The Science in Society (SIS) Programme supports a range of initiatives that pursue greater participation by young people in science, and encourage long-term scientific careers. These projects include both formal settings of science education (e.g. schools) and non-formal, out-of-school teaching settings (e.g. science parks, science museums and science events).
The European Commission also recognises that science events that inspire and mobilise young people are more important than ever. The annual European Union Contest for Young Scientists (EUCYS), part of the SIS Programme, is one of Europe's premier events for showcasing young scientific talent. It brings together winners of national competitions (young people between 14 and 21 years of age) to compete with their European counterparts.
But science education is not just for young people. The SIS Programme supports initiatives that aim to bring S&T closer to everyone with some curiosity about innovation and progress.
In 2006, Michel Rocard (former French Prime Minister, and Member of the European Parliament) was invited to chair a group of experts to see what action could be taken in terms of Europe's need for more scientists, and the need to ensure that all young people develop key analytical skills at school that would prepare them for the future.
The experts' findings were subsequently released in June 2007 under the report, Science Education Now: A Renewed Pedagogy for the Future of Europe . Among their recommendations, they recognise that a change in school science teaching from mainly deductive to inquiry-based science education (IBSE) is necessary. IBSE affords more time to observation and experimentation, and pupils (under their teacher's guidance) are encouraged to construct their own knowledge.
The report was widely disseminated and stimulated considerable debate, and has since become a key policy document in the revival of science teaching in Europe.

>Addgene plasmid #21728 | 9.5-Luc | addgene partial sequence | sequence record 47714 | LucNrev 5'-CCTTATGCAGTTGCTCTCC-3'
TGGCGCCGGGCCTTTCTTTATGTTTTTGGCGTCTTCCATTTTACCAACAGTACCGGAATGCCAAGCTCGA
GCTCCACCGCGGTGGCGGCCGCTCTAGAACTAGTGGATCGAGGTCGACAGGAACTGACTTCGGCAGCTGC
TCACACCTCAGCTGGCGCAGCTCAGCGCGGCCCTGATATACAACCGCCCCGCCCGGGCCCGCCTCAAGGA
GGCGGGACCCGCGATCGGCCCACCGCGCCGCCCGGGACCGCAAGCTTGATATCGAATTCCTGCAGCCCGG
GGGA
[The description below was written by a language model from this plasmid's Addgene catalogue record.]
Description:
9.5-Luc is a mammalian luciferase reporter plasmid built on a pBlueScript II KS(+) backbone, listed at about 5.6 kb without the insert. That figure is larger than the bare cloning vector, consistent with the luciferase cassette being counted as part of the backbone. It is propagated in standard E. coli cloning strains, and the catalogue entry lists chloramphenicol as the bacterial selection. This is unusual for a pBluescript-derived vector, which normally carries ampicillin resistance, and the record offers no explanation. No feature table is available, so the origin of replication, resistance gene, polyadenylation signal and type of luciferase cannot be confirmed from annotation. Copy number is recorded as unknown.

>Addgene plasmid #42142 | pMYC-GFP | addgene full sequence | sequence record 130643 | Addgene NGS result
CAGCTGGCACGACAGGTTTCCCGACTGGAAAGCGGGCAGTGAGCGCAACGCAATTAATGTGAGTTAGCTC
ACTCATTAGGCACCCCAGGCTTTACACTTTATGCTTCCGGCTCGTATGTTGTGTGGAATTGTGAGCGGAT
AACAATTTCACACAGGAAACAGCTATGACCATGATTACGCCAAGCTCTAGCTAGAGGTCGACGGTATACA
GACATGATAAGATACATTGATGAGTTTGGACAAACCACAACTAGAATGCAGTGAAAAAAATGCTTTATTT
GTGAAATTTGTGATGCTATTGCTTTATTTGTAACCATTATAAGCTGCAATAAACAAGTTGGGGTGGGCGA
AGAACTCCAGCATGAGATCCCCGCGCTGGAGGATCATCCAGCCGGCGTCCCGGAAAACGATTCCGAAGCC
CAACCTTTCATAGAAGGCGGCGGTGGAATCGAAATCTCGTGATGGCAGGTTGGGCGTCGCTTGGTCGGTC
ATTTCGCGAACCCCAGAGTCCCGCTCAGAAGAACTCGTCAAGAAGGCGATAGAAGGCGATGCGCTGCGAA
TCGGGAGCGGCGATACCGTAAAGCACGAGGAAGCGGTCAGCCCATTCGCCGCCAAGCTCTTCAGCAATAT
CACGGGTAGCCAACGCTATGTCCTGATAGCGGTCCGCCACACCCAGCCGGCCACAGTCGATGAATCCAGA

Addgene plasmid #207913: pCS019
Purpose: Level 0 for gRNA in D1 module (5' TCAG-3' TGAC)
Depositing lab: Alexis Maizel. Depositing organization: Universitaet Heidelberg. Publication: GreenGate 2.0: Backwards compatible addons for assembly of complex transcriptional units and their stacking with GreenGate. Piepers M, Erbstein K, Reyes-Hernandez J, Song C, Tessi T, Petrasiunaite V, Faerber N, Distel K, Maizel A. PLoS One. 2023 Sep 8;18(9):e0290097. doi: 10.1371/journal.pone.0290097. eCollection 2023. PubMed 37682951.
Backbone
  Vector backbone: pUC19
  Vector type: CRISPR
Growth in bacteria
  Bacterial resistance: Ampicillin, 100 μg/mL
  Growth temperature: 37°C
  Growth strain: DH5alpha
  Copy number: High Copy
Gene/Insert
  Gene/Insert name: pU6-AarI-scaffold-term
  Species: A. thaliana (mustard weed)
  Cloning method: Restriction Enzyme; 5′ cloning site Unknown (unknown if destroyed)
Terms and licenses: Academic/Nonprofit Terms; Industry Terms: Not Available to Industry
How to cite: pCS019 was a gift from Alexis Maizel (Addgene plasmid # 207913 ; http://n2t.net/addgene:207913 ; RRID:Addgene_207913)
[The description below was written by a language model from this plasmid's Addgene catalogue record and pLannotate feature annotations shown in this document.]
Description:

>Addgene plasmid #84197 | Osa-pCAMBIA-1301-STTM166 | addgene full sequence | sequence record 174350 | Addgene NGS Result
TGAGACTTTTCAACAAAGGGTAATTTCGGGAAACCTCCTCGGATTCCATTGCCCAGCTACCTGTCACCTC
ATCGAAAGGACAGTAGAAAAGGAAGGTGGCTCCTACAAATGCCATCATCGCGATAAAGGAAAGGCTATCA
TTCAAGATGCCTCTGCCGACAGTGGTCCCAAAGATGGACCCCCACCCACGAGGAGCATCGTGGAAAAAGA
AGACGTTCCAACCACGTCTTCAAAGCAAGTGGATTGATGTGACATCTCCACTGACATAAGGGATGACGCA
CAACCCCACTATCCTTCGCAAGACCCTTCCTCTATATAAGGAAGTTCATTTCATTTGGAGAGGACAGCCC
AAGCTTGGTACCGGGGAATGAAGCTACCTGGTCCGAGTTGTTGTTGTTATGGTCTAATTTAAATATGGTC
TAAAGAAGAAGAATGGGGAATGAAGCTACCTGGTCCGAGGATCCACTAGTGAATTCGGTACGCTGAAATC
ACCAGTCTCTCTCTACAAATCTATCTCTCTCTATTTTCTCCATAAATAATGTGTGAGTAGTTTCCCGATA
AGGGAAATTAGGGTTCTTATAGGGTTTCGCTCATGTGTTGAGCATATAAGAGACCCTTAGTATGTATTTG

Prior to the Rocard Report, in 2004 another landmark study identified the issues with regard to Europe's S&T workforce. Titled Increasing Human Resources for Science and Technology in Europe , the report presents a clear understanding of the state of play in this area, and provides tangible action for future R&D policy in Europe.
Under the Seventh Framework Programme (FP7), the SIS Programme supported two studies on best practice, which were launched through a tender process and undertaken on behalf of the European Commission.
The main objective of the study undertaken by Technopolis (Belgium) was to identify and disseminate best practice in science mentoring and science ambassador initiatives across 33 countries in Europe. The team analysed the various forms of science mentoring implemented across Europe through case studies of schemes selected for their exemplary value, drew lessons, and proposed guidelines for possible future developments.
The main objective of the study undertaken by Scienter (Italy) was to identify and disseminate best practices within Europe in the context of science teaching that places S&T into meaningful learning contexts. The team focused their work on both formal and informal teaching settings, and collated information on effective techniques and experiences for demonstrating the relevance of science and innovation in daily life.
Knowledge generated in the area of science education can take on the form of practical experience, know-how and techniques rather than research results. This body of information, however, often resides with those directly concerned by the specific projects (such as those funded under the European Commission's Framework Programmes, as well as other programmes and initiatives) and often does not get the kind of broad exposure that would prove fruitful to other stakeholders, in particular once the related financial support ends.
In January 2009, the Science in Society (SIS) Programme published a tender asking for interested parties to develop a user-friendly, Internet-based information platform on science education. The outcome was SCIENTIX , a portal established in 2010. Teaching materials from hundreds of European projects is collected and (upon request) made available for teachers in any of the 23 EU languages. The portal structure and most of the related content is available in six languages: English, French, German, Italian, Polish and Spanish.